We are receiving reports of scams that prey on our coronavirus fears. If the information on this page doesn't answer your query, be sure to get in touch with us!
Types of Scams
Coronavirus scams are scams that prey on our vulnerabilities and lack of knowledge. Understandably, we want what's best for our loved ones and will take steps to ensure we're free from the virus, but scammers will take advantage of this.
Vaccine and Testing scams
In the UK, coronavirus vaccines will only be available via the National Health Services of England, Northern Ireland, Wales and Scotland. You can be contacted by the NHS, your employer, a GP surgery or pharmacy local to you, to receive your vaccine. Remember, the vaccine is free of charge. At no point will you be asked to pay. We are aware of many scams offering vaccines to UK residents. If you receive an unsolicited call, text or email, you should contact your GP to check its validity.
More information is available on the ActionFraud website.
Web Streaming Services such as Netflix and Disney+
With many of us spending more time at home, web streaming services have reported a surge in demand as we look for new ways of keeping entertained.
We are aware of scams that use the name of well-known web streaming services such as Netflix and Disney+. Fake websites are created to look like the real thing and money is taken from consumers but no service is provided. Once the scammers have your card details, they can continue taking payments from your account.
If the website is not asking for any payment, they could be using your details for what's known as 'data harvesting'. This is where a scammer will collect as much data on you as possible and use what they have to either sell to other scammers or commit ID fraud using your details.
We are aware of various different apps aimed at providing updates on the virus. These apps are often known as 'coronavirus update' apps and contain a ransomware which locks the users device and demands a payment to release it.
These apps are often only available on unofficial websites, and not on the usual app platforms such as Apple Store or Android (or Google) Play Store.
Home Testing Scams
Authorities all over the UK have reported an increase in home visits from fraudulent healthcare workers that claim to carry out door to door testing for coronavirus. Often these workers are dressed in full hazmat suits. In these scams, the scammer is not after one thing in particular - once they have set foot in your property, there's no telling what they'll do.
We are aware that these scammers are targeting the most vulnerable in our society, but with our collective fear and lack of knowledge over a situation that is so alien to us, anyone can be affected.
It is worth noting that there is no mass testing for coronavirus so if you get a knock on the door from someone claiming to be carrying out a test, politely decline their offer!
Text Message or 'smishing' Scams
You may have heard of the term 'phishing', which concerns scam emails that are designed to look like they've come from a legitimate sender. 'Smishing' is a similar concept, only it applies to text (or SMS) messages that are fake but designed to look like they come from an official source.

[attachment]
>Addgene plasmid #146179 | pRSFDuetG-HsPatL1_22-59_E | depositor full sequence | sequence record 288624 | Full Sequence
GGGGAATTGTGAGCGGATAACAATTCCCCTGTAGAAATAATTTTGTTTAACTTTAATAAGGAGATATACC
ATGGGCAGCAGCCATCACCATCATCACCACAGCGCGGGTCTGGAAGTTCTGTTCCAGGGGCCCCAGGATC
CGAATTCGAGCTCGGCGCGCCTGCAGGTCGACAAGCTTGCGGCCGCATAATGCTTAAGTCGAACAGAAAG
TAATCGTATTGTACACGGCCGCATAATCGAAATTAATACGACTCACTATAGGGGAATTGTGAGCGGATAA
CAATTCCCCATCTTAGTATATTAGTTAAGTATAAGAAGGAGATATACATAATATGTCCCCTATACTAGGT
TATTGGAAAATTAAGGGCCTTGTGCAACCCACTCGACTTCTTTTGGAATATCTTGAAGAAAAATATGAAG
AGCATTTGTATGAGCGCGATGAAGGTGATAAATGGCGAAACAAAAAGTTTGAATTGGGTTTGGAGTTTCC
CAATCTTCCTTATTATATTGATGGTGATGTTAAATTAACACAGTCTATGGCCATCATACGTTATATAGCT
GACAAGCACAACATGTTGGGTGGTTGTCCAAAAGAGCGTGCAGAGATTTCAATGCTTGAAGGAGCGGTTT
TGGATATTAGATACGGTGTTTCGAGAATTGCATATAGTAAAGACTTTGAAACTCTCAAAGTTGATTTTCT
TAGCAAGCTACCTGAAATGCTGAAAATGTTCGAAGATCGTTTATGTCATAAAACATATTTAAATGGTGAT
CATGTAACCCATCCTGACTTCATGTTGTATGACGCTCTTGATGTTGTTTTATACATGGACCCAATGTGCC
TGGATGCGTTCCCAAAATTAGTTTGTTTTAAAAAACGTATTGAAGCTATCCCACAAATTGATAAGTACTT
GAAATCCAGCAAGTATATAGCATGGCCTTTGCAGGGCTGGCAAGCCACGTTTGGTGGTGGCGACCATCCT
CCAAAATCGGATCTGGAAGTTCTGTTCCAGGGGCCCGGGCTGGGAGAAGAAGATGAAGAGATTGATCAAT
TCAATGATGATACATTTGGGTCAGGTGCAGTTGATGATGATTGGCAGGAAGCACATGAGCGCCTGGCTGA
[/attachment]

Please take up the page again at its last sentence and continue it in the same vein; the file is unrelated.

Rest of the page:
One common 'smishing' scam is a text from what looks like the official Government website www.gov.uk. The text states that you have been observed breaching the 'lockdown' rules and that you are now being fined. If you click on the link included in the message, you are taken to an official looking website to pay the fine, but it's all fake and you're not paying the fine, you're giving money to the scammer.
Other reasons a scammer may send you a text message includes a 'goodwill' payment from the Government, and free school meals.
If you believe you are the victim of a fraud, please report this to Action Fraud as soon as possible by calling 0300 123 2040 or visiting www.actionfraud.police.uk.
Coronavirus has had a big impact on our everyday lives so it's not uncommon to feel vulnerable now and may even let our guard down when it comes to spotting scams. Here's our advice for staying one step ahead of the scammers:
- always look for the padlock symbol when visiting a website. This tells you that any data you enter is secure
- If you visit a website from a link in an email or text message, check that the website it takes you to matches the organisation or business. If in doubt, visit the website directly from your browser instead of using the link
- If you are asked to pay for goods or services via bank transfer, this may be a red flag. Legitimate sellers will usually offer a choice of payment options. You should only pay for goods or services via bank transfer if you are satisfied with the legitimacy of the business, as these payments can often be unrecoverable should things go wrong
- check the grammar and spelling of a website. If this is poor, it could indicate the website is a scam
What we are Doing
The UK International Consumer Centre has no powers to take action against the scammers. That doesn't mean we can't help - in fact, the information on our database informs the relevant organisations of changing consumer behaviour.
The more enquiries we receive, the more we can feed back to enforcement bodies that do have the authority to take action. These bodies often do not have public-facing services so are reliant on the information provided by organisations such as ours.
Put simply, your enquiry to us will never be a waste of time - you can be assured that the information you provide us will go on to inform changes in law and enforcement of criminal behaviour.